Raise the blades on the mower before cutting fine lawns. This will help reduce drought stress.
Mow lightly and frequently so that short grass clippings can remain on the lawn during hot summers to act as a moisture-retentive mulch. Excess thatch can be scarified out during autumn maintenance next month. Mulching mowers cut the clippings even finer than normal rotary blades, making the mulch less visible.
Lawns on thin soils may benefit from a high phosphate feed. This will strengthen the roots for winter, rather than encouraging lush top growth that could suffer in the cold and weaken the grass.
Dig over any areas due to be grassed over later in the year. Leave them for a few weeks to allow weeds to re-emerge, and then spray with a weedkiller or hoe off to ensure thorough weed clearance before seeding or laying turf in the autumn.
Summer meadows may need mowing now if they have past their season of interest, especially in areas of the country where autumn comes earlier. In warmer parts of the UK, spring and early summer meadows that have extended their period of interest well into the summer could be cut now if not done already.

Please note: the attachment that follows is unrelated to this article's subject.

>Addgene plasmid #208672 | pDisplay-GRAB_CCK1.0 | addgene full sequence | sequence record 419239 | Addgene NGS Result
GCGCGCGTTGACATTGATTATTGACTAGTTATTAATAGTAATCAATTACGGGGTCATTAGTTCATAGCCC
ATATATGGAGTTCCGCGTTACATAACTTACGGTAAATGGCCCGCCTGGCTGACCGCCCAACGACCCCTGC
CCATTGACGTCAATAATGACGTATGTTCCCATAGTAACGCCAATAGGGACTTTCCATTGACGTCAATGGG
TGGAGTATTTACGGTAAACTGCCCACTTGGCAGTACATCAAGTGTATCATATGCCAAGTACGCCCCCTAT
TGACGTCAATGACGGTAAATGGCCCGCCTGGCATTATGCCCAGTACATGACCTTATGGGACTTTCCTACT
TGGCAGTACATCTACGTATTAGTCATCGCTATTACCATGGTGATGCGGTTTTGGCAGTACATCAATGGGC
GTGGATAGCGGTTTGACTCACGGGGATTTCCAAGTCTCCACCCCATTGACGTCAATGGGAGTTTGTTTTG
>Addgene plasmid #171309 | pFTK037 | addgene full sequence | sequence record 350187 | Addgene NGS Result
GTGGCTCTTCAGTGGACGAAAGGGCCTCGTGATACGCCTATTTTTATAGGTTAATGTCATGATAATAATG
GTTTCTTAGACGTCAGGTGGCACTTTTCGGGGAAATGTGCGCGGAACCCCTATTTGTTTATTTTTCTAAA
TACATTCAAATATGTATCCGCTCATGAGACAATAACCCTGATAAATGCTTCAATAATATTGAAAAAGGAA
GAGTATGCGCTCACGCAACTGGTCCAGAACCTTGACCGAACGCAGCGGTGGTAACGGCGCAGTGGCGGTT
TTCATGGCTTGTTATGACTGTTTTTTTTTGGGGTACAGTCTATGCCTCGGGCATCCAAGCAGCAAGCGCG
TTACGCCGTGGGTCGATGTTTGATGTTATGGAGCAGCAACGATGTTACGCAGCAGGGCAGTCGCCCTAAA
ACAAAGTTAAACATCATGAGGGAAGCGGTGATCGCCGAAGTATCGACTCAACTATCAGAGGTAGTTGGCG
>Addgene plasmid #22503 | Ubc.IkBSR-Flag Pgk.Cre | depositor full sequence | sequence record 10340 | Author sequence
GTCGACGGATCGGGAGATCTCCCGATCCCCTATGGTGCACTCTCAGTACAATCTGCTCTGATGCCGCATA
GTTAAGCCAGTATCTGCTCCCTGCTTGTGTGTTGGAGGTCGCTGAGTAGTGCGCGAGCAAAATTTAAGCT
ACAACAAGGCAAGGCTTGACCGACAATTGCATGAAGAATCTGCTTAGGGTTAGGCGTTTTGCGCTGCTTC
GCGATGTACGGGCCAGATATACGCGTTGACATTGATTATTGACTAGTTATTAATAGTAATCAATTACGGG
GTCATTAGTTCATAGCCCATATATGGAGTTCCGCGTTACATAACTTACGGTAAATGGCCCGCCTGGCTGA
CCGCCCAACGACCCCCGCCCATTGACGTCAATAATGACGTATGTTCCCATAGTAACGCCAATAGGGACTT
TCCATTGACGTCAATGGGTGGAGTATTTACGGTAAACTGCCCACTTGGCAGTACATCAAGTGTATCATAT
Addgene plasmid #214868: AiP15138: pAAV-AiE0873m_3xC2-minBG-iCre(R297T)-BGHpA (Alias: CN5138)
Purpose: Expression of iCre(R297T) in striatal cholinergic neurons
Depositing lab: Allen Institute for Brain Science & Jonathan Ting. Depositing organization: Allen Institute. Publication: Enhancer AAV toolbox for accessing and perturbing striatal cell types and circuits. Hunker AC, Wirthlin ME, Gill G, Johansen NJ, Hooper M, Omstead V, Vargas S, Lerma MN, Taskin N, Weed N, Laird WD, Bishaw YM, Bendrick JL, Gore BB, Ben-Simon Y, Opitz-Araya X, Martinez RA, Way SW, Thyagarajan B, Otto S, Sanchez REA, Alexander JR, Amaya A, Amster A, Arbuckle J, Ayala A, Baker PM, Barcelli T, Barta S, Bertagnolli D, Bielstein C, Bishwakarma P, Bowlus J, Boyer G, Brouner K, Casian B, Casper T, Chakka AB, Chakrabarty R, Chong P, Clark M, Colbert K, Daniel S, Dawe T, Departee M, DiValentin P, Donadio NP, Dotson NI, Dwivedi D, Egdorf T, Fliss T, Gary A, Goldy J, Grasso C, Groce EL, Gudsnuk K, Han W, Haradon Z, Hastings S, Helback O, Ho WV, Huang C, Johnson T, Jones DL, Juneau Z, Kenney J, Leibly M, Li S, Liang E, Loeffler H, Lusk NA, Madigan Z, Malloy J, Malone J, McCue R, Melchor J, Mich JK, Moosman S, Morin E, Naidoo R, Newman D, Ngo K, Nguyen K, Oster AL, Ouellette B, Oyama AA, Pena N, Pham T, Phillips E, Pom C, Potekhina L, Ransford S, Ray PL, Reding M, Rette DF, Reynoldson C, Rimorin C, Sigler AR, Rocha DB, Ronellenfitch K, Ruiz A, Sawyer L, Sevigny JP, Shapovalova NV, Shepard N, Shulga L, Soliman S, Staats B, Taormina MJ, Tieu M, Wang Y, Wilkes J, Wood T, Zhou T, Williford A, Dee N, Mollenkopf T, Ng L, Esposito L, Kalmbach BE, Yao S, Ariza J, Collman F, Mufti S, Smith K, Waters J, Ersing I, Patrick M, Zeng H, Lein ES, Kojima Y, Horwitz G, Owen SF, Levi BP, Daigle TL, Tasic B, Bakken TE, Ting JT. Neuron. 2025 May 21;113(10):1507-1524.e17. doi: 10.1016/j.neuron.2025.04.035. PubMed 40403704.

Browning of the lawn is very common at this time of year. Don’t water the grass unless absolutely necessary. It will green up when the autumn rains arrive.
Browning can be partially prevented next year by ensuring that the lawn is well scarified, aerated and drained later in the autumn, and that any soil compaction underneath is remedied before the following growing season.
On amenity and garden lawns, discrete brown patches are usually the product of dog waste, bitch urine, spilt petrol or oil, or weedkiller and fertiliser overdosing.
On finer turf, especially if it is underfed and frequently mown, patches can be the result of disease such as red thread (on sandy soils) and dollar spot (in damp weather). Feeding usually helps eliminate these problems.